2009 is now upon us and we here at MMORPG.com would like to take this opportunity to wish everyone a Happy New Year. As is our custom here, we want to kick off the year by announcing the winners of the 2008 Reader's Choice Awards. In each entry, we will give you the choice of the fans, as well along with a little bit of "editor's choice" commentary.
Before we announce the results of the voting for Most Innovative Feature of 2008, we want to take this opportunity to thank everyone for taking the time to vote. In the overall awards, more than 26,000 votes were cast.
In the voting for Most Innovative Feature of 2008, 2341 votes were cast. The editorial nominees were: Council of Stellar Management (EVE), Combo Combat (Age of Conan), Public Quests (Warhammer Online), Ship Combat (Pirates of the Burning Sea).
With an impressive 41% of the vote, the winner of the Most Innovative Feature of 2008 was Warhammer Online's Public Quests.
The voting broke down as such:
Combo Combat (Age of Conan)
Council of Stellar Management (EVE)
Public Quests (Warhammer Online)
Ship Combat (Pirates of the Burning Sea)
(login to vote)
Imagine that you are running through an MMORPG. Maybe none of your guildies are online, maybe your friends couldn't make it online tonight, or maybe you've just been playing this game solo. You stumble across an area of the game where one or two other players seem to be working to accomplish something. It looks like fun and you'd like in. Normally, you'd have to try to talk to someone in the group, ask them for an invitation to the group, and hope that they were working on a quest that might be fun or that your character even qualifies for. It can be a hassle, especially if you're not an overly social person (as seems to be the growing case with MMO players), and there are a large number of players who, even though they might be interested in working with others initially, would be turned off by the process.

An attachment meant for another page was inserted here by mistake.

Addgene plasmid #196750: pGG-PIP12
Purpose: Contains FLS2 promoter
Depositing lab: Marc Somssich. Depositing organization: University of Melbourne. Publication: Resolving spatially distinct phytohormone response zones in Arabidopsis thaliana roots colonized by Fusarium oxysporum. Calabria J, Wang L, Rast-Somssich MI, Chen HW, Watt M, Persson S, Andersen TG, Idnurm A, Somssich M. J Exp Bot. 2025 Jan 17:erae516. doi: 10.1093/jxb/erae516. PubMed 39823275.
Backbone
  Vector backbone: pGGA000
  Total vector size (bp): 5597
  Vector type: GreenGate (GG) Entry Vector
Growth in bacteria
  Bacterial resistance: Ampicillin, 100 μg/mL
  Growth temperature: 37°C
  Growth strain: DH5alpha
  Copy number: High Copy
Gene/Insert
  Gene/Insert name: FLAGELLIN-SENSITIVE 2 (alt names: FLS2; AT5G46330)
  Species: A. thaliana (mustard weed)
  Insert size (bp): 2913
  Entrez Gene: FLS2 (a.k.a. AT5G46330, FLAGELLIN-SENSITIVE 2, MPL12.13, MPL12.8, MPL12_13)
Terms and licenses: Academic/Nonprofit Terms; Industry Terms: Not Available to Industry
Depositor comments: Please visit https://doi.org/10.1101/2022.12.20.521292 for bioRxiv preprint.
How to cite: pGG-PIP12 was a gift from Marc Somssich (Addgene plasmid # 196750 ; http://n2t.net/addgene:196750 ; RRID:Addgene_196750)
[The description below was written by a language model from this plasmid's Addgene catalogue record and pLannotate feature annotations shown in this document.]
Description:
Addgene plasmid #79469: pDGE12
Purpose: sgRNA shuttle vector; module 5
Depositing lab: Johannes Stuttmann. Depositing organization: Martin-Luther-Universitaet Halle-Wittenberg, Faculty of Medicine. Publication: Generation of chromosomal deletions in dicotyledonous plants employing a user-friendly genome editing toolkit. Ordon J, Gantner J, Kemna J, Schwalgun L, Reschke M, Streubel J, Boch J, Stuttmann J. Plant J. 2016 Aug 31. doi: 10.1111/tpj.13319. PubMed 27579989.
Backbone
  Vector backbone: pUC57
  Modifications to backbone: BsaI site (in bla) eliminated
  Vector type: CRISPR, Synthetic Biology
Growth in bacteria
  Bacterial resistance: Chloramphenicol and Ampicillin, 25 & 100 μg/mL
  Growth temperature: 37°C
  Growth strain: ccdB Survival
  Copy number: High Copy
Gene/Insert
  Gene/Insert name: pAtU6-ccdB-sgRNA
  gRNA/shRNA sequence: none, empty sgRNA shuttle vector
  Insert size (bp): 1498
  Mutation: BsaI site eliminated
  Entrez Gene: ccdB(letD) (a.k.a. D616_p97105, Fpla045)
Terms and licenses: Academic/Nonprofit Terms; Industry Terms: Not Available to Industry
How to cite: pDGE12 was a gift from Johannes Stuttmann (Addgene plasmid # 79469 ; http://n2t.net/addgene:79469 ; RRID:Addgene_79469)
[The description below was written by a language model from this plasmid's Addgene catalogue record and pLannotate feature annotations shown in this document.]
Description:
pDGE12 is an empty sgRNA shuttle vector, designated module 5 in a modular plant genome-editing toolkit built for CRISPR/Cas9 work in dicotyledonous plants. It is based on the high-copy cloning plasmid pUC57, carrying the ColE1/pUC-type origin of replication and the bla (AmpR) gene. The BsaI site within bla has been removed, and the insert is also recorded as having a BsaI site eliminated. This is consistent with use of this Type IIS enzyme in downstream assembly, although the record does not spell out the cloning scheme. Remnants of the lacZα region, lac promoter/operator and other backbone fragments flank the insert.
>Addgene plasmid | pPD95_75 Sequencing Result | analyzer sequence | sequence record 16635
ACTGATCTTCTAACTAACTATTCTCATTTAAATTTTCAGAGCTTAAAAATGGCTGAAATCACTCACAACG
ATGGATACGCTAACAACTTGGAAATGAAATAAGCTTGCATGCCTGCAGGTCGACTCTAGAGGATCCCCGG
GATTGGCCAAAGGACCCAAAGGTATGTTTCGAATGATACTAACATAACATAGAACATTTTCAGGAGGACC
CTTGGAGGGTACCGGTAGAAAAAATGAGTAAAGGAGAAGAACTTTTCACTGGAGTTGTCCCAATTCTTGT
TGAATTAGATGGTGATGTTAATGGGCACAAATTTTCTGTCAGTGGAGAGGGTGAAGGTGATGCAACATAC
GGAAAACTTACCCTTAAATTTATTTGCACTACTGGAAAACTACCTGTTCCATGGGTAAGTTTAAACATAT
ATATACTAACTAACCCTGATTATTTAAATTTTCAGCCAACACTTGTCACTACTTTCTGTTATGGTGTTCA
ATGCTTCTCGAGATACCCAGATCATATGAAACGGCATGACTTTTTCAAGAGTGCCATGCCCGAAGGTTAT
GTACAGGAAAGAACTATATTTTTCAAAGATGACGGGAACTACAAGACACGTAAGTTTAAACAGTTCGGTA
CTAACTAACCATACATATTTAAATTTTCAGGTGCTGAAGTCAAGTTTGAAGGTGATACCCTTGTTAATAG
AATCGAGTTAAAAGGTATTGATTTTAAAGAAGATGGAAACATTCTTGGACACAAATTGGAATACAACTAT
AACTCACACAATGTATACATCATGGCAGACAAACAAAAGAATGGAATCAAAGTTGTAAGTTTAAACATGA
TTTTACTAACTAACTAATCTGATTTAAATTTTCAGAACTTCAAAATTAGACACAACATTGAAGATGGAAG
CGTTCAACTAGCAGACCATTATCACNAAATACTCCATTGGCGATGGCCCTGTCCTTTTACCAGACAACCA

Warhammer Online's Public Quests take much of the guess work out of the equation. In that same scenario, coming upon a public quest and participating with the people you find there is as easy as simply approaching them. When you approach a public quest, the quest's name appears in large letter on the front of your screen. In the top right hand side of the screen, the quest's objectives are clearly laid out. You, and the people around you, are now working toward the same goal. Success or failure will be as a group. As you contribute to the overall goal, you earn influence points that can be put toward special rewards when enough is accumulated. The quest is divided into three stages, each stage has a different objective. At the end, if the quest is completed, rewards are distributed based upon a contribution score and random roll.
I was happy to see Public Quests take the award in this year's voting and in this category I have to say that I wholeheartedly agree with the decision. It's not that the other choices weren't innovative, but I think that these public quests have the most potential to become something that we see as a regular feature in MMOs.
I often talk about the barrier to entry in MMOs for people from outside of the genre. One of those barriers has always been the social aspects that play such a large role in the "fun factor" of these games. The bottom line is that a lot of new players either don't know how to, or lack the ambition to join a guild from the outset or to ask to join a group... To this rather large portion of the potential player base, playing solo is the path of least resistance. It's not that they don't want to play with others, and help to contribute as a part of the group. It's that the steps that you need to take in order to break that initial ice is either more of a hassle, or more intimidating than some people are willing to endure.
With all of that said, it's easy to see the potential of Public Quests. Not only do they ease players into the idea of working with others in a game, but they do so in an easy and hassle-free way. Add to that the fact that players in that kind of an environment are more likely to talk to each other (often even just throwing out a thank you in chat can break the ice and lead to more conversation and socialization), and you have a recipe for MMO success in terms of bringing in a larger player base that might be put off by some of the MMO conventions that we all take for granted.
Now, before some of you reading this go off and point out that there are flaws in PQ design and implementation, I want to say that I'm already there. The design that Mythic has in place is by no means perfect, and has even been heavily tweaked in recent updates in the hopes of improving it, but that's really the point. Any new and innovative system is going to need some work and probably a few implementations before it reaches its full potential, but I have to agree with the voting audience on this one and give Mythic Entertainment a sound clap on the back for a job well done in bringing a new idea to the MMO table.